It doesn’t quite feel easier to me yet since I’ve been practicing it the hard way for about 10 years. It’s also worth noting that not everyone shares my fear of the drop back in the down dog version and that this version does require a person to have a solid handle on the balance in side plank. So this idea of it being the “easy way” is relatively subjective. Still, I can explain this entry in far fewer steps, which does lots to make it easier in my mind.
Second Obligatory Disclaimer: Not a yoga teacher. Not professional advice. Use your own best judgment when deciding if this looks like a good idea for you.
Wild Thing — The Easy Way (from Side Plank):
- I start in side plank.
I stack my feet because that’s just what I do naturally in side plank. However, it should also work just as well with this foot variation. And while I suspect it would be trickier to manage with either of the knees down variations of side plank, I also think it would be do-able — but would want to play around with that myself before I said so for sure.
- Then I drop the top foot behind me and square my hips to the ceiling.
For versions of side plank where there’s more a “font foot” and “back foot,” it’s the front foot that steps behind.
- Angling my tailbone forward to keep my low back from crunching, I press my hips to the ceiling.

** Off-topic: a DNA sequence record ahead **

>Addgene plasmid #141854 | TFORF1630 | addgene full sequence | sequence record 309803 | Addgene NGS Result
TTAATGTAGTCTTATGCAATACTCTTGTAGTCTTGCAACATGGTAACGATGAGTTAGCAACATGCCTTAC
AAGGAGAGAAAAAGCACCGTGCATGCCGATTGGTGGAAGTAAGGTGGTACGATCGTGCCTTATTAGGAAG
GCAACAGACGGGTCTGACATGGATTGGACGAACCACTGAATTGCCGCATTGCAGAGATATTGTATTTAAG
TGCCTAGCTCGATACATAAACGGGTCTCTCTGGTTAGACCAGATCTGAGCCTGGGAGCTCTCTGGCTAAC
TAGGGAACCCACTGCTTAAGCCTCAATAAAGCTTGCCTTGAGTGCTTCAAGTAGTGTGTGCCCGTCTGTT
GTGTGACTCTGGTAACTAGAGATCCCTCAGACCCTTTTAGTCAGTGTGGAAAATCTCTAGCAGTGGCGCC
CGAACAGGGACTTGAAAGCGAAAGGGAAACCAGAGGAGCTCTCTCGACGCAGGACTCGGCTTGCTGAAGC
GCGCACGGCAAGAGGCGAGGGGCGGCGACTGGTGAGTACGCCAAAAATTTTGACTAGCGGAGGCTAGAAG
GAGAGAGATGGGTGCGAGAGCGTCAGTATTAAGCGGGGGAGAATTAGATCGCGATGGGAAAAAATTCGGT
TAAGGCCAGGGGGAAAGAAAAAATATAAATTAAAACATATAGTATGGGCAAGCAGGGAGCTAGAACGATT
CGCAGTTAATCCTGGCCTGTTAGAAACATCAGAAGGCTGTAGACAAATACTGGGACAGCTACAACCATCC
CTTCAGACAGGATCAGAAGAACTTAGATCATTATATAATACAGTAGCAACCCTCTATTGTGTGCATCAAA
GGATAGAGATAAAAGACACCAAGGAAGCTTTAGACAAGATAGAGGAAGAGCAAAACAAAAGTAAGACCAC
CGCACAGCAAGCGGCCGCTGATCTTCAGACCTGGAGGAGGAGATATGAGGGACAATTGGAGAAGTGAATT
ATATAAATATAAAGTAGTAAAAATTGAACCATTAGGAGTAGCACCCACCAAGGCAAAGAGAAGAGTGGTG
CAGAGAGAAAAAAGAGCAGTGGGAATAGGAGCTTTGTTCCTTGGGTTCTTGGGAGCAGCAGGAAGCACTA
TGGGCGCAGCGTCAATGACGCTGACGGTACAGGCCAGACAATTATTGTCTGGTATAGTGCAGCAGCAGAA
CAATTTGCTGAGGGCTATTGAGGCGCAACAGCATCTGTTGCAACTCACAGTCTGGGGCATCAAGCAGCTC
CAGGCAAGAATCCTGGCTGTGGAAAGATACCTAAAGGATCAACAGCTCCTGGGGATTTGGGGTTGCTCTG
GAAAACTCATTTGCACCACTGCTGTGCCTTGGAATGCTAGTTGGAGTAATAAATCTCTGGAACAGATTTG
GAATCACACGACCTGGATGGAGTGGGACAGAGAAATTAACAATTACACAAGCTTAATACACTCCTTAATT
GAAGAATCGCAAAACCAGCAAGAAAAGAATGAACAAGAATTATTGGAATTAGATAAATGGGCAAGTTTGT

I’m pretty sure that the reason I’m only on the ball of my foot here is because I landed with my back leg further under me than I do when I flip from down dog. It actually makes it easier to stretch out the more stationary leg but not so good for placing the whole foot on the ground without pinching my back. I know that the reason my free arm isn’t stretched as far as it was in the first version is because the TV stand — out of the camera shot — is in my way.
Even though I keep lamenting the fact that I didn’t know about this “easy way” until relatively recently, I think it’s probably good that I spent so long learning and practicing wild thing from down dog. Because while not seeing where I’m going to land makes me a little anxious, it is still a controlled risk. And taking conscious, controlled risk helps me learn how to cope with the negative emotions that arise from it.
Still and all, in my small home practice space, there’s just more room to do it this way.